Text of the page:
Editorial: 5 years after hate speech law, Japan must do more to end discrimination
It has been five years since Japan’s hate speech law was enacted. In it, national and municipal governments are called upon to take action to put an end to discriminatory acts and words based on a person’s country of origin, race or ethnicity.
But hate speech has not gone away. Acts that undermine the dignity of some people by focusing on issues such as their birth origins, which they cannot do anything about, are unacceptable. To eradicate this behavior, additional efforts must be made.
Since the enactment of the Hate Speech Law, roadside demonstrations and protests have declined. More and more courts are ruling on what constitutes prohibited behavior, and damages paid to victims have also increased.
The promulgation of ordinances by local governments has also made progress. In the city of Kawasaki, in eastern Japan, where violent protests and rallies have taken place on several occasions, these activities have been banned and sanctions applied.
But responses to the online problem have not progressed. City officials and the Office of Legal Affairs, among other organizations, have pressured tech companies to remove discriminatory messages, but the initiatives have not caught up.
Although the law was successfully enacted, its adoption by the national government was insufficient.
First of all, it is necessary to make statements of the current situation. No such action was taken after the entry into force of the law, although an understanding of the current circumstances is essential. A plan to eliminate discrimination should be formulated once this has been done.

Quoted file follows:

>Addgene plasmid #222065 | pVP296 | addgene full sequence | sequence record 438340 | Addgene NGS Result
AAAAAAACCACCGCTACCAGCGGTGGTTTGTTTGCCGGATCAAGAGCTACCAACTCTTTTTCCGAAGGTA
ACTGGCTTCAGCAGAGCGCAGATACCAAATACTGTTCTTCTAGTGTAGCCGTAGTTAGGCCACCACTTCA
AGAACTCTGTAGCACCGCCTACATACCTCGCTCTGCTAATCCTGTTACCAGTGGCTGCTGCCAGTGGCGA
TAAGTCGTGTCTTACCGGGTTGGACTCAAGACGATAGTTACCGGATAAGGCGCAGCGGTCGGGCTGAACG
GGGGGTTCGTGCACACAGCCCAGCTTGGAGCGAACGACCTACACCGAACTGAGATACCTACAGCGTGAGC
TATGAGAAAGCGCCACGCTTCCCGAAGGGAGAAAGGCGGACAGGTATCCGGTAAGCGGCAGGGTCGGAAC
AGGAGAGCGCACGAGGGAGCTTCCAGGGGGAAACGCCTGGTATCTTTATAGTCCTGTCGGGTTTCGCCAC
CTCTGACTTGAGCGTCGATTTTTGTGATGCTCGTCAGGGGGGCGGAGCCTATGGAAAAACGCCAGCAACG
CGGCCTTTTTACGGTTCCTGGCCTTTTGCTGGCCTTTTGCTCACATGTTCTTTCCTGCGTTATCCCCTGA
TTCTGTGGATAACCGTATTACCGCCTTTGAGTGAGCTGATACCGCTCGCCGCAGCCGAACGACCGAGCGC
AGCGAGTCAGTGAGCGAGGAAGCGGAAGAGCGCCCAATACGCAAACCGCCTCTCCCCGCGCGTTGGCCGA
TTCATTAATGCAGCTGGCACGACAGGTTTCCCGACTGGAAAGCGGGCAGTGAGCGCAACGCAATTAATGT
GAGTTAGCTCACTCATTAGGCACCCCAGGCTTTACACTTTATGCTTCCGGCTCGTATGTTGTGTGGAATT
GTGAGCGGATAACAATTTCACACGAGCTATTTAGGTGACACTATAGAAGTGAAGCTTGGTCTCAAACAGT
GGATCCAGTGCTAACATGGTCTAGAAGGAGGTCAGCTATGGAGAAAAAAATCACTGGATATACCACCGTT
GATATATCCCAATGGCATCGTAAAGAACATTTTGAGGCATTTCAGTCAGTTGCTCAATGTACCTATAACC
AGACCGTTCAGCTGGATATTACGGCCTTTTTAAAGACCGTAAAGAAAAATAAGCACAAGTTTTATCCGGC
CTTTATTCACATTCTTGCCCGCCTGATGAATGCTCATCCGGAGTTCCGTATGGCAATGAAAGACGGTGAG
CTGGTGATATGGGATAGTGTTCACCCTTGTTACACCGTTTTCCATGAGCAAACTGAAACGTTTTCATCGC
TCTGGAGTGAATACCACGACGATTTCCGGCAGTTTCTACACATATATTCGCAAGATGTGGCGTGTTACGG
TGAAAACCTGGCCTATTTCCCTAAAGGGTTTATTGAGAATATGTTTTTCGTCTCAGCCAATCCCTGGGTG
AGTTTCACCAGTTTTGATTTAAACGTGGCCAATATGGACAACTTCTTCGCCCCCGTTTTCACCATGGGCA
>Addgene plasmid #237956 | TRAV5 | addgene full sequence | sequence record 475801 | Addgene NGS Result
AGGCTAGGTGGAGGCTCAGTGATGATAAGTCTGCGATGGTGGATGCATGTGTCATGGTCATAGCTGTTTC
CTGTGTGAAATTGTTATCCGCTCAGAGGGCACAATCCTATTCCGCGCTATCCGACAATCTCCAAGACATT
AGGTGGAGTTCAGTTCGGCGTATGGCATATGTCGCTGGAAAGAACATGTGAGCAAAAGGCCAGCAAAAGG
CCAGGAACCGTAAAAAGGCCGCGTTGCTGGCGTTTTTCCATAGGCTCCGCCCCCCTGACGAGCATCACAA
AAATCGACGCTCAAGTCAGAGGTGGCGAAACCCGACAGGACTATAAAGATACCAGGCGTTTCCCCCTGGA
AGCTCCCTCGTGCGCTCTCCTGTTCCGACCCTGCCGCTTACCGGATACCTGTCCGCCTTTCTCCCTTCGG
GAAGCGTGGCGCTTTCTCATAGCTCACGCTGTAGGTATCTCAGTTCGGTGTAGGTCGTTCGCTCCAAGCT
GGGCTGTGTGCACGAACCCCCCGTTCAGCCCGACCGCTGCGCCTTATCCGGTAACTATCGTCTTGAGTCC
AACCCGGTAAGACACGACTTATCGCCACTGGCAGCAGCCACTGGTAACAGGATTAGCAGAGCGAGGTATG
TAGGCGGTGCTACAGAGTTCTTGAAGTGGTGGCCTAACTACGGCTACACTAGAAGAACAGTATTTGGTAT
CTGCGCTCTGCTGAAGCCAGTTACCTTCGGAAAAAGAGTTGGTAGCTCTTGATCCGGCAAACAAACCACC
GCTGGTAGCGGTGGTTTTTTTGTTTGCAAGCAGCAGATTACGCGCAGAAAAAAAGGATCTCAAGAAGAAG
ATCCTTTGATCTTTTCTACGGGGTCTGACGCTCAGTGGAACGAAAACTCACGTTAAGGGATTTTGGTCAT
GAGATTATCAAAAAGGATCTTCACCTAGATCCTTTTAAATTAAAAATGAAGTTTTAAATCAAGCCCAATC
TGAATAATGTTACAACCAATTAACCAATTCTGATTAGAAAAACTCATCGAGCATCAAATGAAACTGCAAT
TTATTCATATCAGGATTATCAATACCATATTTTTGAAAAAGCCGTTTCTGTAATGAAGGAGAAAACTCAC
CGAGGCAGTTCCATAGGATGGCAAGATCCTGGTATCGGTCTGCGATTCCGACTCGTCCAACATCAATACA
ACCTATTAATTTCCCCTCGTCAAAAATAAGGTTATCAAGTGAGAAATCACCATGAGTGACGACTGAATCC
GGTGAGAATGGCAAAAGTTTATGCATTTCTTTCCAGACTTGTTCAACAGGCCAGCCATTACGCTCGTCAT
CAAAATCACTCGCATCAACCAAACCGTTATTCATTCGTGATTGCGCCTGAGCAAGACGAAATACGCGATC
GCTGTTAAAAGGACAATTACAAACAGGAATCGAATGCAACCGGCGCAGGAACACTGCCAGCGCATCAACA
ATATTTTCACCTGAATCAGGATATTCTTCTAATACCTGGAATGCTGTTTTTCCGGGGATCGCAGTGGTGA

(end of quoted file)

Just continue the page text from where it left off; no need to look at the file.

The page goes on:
Regulations prohibiting discriminatory acts and statements are also needed. We have a situation where Internet publications are being left out because they are not flagged as illegal acts.
Some are also calling for sanctions against hate speech, as well as the creation of a human rights aid agency. Today, the burden on victims is heavy when it comes to trying to hold perpetrators accountable. There should be inquiries into this while considerations are also being made on how to balance it with freedom of expression.
A resolute response from those around cases of discrimination is also important.
On the official website of cosmetics company DHC Corp., articles on behalf of the president of the company that discriminate against Koreans in Zainichi have been posted repeatedly. Many city officials have ended their association with the company, and business partners have also expressed concerns about the remarks, which has led to their removal.
In an environment that gives rise to hate speech, there is a strong prejudice that foreign nationals cannot be recognized as members of society.
Threats have been made against facilities aimed at promoting coexistence and understanding with foreign communities. Some election candidates campaigned on a platform rejecting foreign nationals.
We need to develop a greater appreciation for the history of foreigners living in Japan and their culture, and create a society that does not tolerate hate speech.